YOKOHAMA, Japan — Consumers here soon will be able to generate electricity and hot water for their homes and power their vehicles by using hydrogen.
Next year, companies including Panasonic, Toshiba and Toyota will begin selling residential fuel cell systems across the nation, says Hisashi Yano, director of the Japan Hydrogen Fuel Cell demonstration park.
Hydrogen fuel cells generate electricity through chemical reactions between hydrogen and oxygen. Such technologies are considered clean energy sources because the only byproducts of the process are heat and water.
However, attaining a supply of hydrogen for the system still requires burning fossil fuels. The residential fuel cell technologies will be connected to existing home energy sources, such as natural gas, propane and kerosene. The fuel cells derive hydrogen from those sources through a reforming process. One day, scientists believe the hydrogen will be derived from water.
Field tests of the residential fuel cell systems have been conducted in more than 3,300 homes across Japan since 2005. The technologies have shown reductions of 24 percent in fossil fuel consumption and 39 percent in carbon dioxide emissions per household, says Makoto Okuda, director of the fuel cell department at the New Energy Foundation, which subsidizes the technology at a cost of $20,000 per residential fuel cell unit.
Each unit produces one kilowatt of electricity. The excess heat and water generated through the process can be captured and shifted to a home’s hot water supply.
Consumers will be able to purchase the technologies for $10,000 per unit. The government is considering subsidies to help defray the cost. Manufacturers are working to lower the price of the commercial systems. Okuda says the price tag must be cut to $5,000 to truly penetrate the market.
Along with promoting hydrogen fuel cell technologies for residences, the government is encouraging the development of hydrogen fuel cell vehicles. Its goal is to have 15 million units on the roads by 2030 to begin replacing the 80 million vehicles and motorcycles currently operating on conventional gasoline.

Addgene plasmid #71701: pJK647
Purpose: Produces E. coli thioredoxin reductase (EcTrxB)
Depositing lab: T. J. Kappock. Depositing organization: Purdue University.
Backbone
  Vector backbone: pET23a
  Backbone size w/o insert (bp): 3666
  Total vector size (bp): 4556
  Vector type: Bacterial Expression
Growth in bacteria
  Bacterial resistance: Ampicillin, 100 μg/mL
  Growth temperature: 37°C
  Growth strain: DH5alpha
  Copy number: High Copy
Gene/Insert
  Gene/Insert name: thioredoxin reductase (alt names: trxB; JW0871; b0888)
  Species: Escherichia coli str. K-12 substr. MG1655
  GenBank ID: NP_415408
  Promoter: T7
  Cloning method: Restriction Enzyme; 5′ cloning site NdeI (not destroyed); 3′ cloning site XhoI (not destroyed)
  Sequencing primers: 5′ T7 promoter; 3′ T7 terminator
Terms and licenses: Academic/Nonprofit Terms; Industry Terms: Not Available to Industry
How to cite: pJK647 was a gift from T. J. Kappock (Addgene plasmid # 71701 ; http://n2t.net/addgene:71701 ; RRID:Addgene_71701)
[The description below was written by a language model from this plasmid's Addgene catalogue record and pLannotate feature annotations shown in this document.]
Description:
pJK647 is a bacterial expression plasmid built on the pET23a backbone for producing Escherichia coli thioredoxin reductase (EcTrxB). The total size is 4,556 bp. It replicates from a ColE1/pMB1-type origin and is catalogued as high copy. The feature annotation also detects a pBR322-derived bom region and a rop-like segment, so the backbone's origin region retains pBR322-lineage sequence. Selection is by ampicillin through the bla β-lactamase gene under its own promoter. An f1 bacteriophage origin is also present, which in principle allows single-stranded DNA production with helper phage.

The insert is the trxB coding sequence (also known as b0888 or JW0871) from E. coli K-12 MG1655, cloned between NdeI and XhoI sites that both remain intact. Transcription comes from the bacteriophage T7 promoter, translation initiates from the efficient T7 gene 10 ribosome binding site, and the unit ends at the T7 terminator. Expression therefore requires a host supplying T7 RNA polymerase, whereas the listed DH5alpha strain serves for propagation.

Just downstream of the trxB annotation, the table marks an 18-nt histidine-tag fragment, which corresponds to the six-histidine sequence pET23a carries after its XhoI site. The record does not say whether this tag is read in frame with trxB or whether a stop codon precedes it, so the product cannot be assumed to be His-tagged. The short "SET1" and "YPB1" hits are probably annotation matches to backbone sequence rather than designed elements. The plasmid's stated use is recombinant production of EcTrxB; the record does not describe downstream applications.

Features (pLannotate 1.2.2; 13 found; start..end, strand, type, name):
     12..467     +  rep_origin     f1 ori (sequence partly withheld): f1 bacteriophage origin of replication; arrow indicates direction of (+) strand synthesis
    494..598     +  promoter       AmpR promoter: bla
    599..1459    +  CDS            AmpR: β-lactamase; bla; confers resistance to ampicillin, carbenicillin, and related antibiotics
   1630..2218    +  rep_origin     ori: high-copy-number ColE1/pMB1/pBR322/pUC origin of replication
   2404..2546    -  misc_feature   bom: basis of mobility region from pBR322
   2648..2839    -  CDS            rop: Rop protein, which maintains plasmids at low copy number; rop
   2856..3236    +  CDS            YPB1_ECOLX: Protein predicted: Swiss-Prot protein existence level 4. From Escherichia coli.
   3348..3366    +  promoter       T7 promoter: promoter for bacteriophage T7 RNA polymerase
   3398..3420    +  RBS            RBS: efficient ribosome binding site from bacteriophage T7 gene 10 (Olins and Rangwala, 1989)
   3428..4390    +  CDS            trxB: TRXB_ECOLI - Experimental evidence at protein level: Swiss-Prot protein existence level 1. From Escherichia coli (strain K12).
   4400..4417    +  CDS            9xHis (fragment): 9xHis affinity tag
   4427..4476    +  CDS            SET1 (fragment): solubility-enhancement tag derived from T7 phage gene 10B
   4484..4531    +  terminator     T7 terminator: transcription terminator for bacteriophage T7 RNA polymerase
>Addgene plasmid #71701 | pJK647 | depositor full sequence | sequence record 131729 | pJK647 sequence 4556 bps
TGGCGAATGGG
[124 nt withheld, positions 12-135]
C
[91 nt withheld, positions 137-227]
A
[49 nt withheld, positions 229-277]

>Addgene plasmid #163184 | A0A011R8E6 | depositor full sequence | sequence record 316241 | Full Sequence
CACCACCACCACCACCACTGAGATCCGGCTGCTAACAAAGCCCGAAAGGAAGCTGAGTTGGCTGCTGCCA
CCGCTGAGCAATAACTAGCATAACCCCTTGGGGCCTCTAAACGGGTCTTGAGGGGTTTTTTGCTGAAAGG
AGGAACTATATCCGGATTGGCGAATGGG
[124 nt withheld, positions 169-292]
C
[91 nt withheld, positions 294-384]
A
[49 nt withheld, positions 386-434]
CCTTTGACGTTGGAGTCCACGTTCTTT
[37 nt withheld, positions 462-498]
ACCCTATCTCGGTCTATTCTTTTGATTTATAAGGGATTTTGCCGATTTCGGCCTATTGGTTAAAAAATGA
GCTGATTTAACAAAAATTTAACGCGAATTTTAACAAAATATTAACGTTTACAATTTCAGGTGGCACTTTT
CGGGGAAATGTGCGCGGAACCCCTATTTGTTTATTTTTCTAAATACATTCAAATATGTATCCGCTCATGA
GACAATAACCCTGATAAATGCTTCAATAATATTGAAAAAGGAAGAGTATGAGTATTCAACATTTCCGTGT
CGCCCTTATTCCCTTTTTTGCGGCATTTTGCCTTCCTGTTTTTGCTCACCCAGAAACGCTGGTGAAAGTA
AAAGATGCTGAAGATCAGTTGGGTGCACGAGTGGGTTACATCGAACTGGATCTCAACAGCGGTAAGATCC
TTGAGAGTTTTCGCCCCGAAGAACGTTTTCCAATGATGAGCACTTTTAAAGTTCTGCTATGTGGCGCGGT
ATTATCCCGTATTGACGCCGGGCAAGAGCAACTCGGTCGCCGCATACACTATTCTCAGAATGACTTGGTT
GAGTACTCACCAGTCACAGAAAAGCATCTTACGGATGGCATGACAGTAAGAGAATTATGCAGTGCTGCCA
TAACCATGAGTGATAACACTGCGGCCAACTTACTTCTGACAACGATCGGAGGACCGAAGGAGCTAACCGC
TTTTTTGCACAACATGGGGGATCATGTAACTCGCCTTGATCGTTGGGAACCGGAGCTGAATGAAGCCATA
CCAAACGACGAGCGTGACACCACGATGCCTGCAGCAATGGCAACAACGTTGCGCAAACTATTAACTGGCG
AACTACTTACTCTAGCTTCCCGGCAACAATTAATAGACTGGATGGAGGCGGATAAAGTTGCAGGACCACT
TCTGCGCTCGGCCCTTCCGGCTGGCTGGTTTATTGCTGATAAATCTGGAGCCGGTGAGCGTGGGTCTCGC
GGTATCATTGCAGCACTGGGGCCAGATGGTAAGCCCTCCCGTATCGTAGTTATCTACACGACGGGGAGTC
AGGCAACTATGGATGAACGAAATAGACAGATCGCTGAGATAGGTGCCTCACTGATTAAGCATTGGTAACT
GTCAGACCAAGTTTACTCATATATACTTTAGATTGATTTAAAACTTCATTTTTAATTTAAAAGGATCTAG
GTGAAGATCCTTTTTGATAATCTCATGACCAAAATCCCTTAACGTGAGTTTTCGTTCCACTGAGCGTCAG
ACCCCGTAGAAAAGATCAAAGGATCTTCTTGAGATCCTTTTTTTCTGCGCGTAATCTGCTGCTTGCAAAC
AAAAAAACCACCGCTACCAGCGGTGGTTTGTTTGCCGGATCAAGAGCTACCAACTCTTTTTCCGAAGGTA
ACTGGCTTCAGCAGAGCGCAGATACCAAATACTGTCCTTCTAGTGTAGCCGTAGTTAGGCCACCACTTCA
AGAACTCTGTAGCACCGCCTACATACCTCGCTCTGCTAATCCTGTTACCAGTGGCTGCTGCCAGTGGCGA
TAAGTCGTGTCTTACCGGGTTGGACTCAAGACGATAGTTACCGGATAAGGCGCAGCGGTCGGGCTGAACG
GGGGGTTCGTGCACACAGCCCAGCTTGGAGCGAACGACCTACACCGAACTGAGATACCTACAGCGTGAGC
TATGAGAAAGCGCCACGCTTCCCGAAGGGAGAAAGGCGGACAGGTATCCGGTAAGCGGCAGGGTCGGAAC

Auto manufacturers are leasing about 60 fuel cell vehicles to cities and municipalities across the country to generate data and interest in the technologies.
Nissan Motor Co. and Honda Motor Co. demonstrated their fuel cell vehicle prototypes to reporters here. Both vehicles zipped powerfully along the roads and experienced no trouble with acceleration, a problem that tends to plague their hybrid gas-electric counterparts. Because the hydrogen fuel is kept under pressure inside the fuel tanks, the vehicles can travel about 370 kilometers before refueling. Doubling the pressure on the same amount of hydrogen fuel increases the driving range to more than 500 kilometers, company officials say.
The raw materials for the vehicles are not expensive, but the manufacturing processes are, says Izuho Hirano, manager of the fuel cell laboratory at Nissan’s research center. The company initially invested about $850 million to develop its vehicle and it continues to improve the technologies to lower the costs for consumers.
The estimated cost per vehicle is 50 million to 100 million yen, or about $500,000 to $1 million. The average Japanese consumer would be willing to buy a fuel cell vehicle if it costs 5 million yen, or about $50,000, says Hirano. He adds that commercialization of these vehicles will be feasible in the near future as automakers continue to make progress in cost reductions.
The government has set up 12 hydrogen fueling stations throughout the nation and is collecting data on them to build and operate more stations in the future. Unlike conventional gasoline refueling stations, these hydrogen stations will be able to produce their own fuel. The hydrogen is stored in long cylindrical tanks under pressure. Pumps inject a tank to capacity in five minutes, says Masaru Nakabayashi, director of the park’s hydrogen station.
Ongoing research will help develop methods to compress hydrogen for fuel tanks and also determine the best ways to transport and store it.